I did quite a bit of research on Grenville Channel before we left. Some described it as a hellish place full of dangers and no places to camp that should be avoided, others said it was a place to be enjoyed because if you timed it right the currents would pull and push you through allowing you to travel 20 or 30 miles easily in a day. Our experience was neither of those.
The channel is a narrow passage of water, 500 yards across at the narrowest and 50 miles long. So long that the tides ebb and flood from both sides simultaneously and either split or meet in the middle. The currents run faster than we could paddle if opposing us. Waiting for a favorable tide is a necessity. Cruise ships, ferries and barges also use this, adding the complication of their massive wakes in the narrow channel. There are inlets along the length that also ebb and flood with the tides creating strong eddies, whirlpools and confused waters.
We started into the channel on the end of a flood tide knowing that we wouldn’t make it to the halfway point, but with a potential campsite in mind. We saw many beaches with camping potential and the tide was still with us so we passed our planned stop and after a couple more hours found a nice beach. We set up camp and got ready for an early start.
The next morning is where things got interesting for us. We are both wanderers at heart. We make great ambitious plans and then get pulled away by interesting paths leading around intriguing corners, less traveled trails and this time, untouched inlets and lakes. Again and again we paddled past rivers draining their waters into the sea and on our maps saw they are filled by lakes surrounded by massive cliffs filled by rivers flowing from other more remote lakes. We could have spent an entire summer exploring that channel and not had been done. We dreamed of pack rafts and hiking boots, caches of food and supplies, weeks of exploration unfettered by goals and schedules. But that will be another trip. We paddled by them, marking them in our minds and on our maps.
Morning turned to afternoon, the wind picked up and the tide turned. We had been distracted by the incredible beauty and not made the distance we needed that day. The current turned against us and the waves increased. Four foot waves are not a problem in a larger boat, but sit in a kayak with your head only two feet above the water and you will feel different. We were paddling hard against the current but I checked our progress along the shore and saw we weren’t going anywhere. We needed to cross the channel to get to the East side where the next promising beach was located but that meant going out into the middle where the current is strongest and the waves are largest. Behind us we see a sailboat, also struggling against the current but motoring through and no other traffic so we point our boats towards the opposite shore and up current and paddled like hell to ferry across. I’ll be honest, my heart was racing and I did not enjoy this. I’m not actually a risk taker. I make calculated decisions based on my experience and skill and don’t move very far out of that space. These waters were not in that space.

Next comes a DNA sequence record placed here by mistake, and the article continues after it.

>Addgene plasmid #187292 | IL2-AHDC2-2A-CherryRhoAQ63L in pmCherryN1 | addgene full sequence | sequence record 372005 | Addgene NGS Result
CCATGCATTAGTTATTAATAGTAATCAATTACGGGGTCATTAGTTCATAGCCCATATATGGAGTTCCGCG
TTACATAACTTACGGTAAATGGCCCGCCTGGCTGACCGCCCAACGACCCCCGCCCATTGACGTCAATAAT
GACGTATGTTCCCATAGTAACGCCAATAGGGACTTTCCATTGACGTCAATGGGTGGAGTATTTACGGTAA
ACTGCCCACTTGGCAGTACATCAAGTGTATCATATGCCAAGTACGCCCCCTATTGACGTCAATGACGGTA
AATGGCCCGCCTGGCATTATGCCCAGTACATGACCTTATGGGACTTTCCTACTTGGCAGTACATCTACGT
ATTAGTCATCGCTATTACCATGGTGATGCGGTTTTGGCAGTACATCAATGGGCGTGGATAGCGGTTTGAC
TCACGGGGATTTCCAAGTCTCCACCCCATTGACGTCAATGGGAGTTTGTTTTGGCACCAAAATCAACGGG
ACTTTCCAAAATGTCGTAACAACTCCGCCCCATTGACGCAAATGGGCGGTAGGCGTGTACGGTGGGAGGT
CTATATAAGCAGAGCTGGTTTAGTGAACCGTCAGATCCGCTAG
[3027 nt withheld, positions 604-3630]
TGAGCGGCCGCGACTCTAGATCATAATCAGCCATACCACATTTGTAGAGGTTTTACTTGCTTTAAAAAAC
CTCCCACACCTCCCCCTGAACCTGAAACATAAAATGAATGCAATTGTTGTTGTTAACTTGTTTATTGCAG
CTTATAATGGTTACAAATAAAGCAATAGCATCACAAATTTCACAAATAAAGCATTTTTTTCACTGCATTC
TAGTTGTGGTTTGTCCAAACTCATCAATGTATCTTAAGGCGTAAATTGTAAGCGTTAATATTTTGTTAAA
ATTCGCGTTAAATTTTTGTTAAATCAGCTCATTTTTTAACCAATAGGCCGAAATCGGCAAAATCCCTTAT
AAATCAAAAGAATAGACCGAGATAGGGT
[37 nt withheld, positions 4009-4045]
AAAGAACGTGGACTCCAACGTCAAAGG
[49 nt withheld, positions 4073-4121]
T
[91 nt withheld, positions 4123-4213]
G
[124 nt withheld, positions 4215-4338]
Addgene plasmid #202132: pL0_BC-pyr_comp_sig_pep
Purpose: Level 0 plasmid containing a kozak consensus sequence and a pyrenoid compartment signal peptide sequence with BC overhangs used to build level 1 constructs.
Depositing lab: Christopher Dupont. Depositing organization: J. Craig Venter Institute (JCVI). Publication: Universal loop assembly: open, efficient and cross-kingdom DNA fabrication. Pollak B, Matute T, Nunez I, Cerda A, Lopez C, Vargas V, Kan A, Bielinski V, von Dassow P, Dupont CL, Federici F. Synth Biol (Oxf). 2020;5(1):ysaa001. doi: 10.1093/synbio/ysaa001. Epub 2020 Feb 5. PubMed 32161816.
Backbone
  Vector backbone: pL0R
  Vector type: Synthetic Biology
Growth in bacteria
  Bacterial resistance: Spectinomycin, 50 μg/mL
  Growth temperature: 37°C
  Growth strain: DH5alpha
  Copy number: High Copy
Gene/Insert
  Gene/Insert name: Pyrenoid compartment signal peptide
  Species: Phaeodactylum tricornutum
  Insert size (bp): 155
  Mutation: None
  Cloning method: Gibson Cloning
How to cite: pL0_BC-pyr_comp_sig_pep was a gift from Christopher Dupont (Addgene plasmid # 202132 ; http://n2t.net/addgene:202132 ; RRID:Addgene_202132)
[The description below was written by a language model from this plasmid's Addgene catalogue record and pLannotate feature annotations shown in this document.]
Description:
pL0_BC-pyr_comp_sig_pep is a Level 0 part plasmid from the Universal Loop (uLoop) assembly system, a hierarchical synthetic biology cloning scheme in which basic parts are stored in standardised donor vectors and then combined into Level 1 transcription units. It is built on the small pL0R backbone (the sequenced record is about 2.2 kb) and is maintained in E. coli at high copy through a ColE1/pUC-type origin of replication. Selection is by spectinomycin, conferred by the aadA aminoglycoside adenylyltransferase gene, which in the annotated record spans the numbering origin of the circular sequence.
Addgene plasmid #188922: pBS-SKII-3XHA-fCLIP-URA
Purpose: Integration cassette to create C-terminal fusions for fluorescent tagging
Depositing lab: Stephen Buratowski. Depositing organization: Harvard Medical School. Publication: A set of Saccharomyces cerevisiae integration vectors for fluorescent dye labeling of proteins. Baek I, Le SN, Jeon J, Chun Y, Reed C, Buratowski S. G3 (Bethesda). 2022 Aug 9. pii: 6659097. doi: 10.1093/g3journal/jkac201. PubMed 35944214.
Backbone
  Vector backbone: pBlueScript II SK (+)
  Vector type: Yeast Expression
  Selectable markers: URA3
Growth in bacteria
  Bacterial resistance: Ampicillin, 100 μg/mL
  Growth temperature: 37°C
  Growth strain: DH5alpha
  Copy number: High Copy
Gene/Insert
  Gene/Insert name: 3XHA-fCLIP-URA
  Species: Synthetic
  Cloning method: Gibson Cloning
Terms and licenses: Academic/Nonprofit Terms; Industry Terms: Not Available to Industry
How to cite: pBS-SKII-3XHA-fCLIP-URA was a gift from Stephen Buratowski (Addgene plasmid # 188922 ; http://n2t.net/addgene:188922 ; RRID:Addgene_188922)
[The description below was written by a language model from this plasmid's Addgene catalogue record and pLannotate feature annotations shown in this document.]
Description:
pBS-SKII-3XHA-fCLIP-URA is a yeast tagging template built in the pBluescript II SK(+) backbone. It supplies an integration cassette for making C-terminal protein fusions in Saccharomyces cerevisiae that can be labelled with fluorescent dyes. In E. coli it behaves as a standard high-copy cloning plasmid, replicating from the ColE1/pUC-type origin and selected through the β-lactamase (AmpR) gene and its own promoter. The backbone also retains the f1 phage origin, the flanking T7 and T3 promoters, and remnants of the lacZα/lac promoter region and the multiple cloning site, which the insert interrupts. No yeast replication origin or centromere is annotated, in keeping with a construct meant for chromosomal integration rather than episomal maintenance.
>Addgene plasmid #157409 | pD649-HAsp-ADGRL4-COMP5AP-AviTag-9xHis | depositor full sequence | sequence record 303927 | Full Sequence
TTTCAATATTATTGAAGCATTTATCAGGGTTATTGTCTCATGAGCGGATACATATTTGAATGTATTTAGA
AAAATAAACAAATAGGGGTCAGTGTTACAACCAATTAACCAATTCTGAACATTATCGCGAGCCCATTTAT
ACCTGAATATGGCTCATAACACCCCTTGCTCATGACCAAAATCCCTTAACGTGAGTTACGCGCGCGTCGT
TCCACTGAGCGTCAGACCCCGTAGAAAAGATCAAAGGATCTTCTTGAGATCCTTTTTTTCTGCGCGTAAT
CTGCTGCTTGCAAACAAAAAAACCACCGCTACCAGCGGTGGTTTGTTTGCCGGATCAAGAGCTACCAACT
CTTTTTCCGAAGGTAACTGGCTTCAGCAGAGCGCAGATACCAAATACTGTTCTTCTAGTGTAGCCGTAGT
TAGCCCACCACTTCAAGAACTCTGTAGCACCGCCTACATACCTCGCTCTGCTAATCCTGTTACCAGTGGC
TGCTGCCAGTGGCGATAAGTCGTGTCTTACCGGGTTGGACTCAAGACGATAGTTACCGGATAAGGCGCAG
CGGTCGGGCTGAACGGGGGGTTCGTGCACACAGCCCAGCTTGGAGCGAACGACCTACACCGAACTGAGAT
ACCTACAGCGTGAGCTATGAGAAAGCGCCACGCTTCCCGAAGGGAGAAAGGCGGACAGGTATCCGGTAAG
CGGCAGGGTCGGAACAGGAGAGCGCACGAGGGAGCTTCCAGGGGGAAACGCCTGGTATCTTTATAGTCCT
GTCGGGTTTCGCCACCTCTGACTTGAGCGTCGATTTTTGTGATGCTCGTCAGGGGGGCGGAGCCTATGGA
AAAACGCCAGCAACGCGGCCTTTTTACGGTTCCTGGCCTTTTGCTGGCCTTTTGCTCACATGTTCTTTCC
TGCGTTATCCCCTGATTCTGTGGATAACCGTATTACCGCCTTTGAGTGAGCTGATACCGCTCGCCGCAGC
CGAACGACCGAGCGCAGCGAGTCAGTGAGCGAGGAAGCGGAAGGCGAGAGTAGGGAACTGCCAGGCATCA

Once across we stuck to the eddies and paddled hard and beat the current.
Eventually the sailboat caught up to us. The sailor was out on deck in his sailing survival suit. He pulled up and yelled out “Did I meet you in Butedale?” He had recognized our yellow and white boats and in the camaraderie of boaters came to see if we were ok. We had a quick conversation, yelling over the wind and waves, we assured him we were fine and he said he was impressed with us and we went our separate ways. We made the last bit to our camp by sitting close to the cliffy shore, taking the eddies and punching around the corners where the current is strongest and the eddies disappear and pulled our boats onto a perfect beach. A flat spot for our tent was waiting and fresh water ran 10 feet away. We had made the halfway point where the tide split. Exhausted and relieved, we slept hard.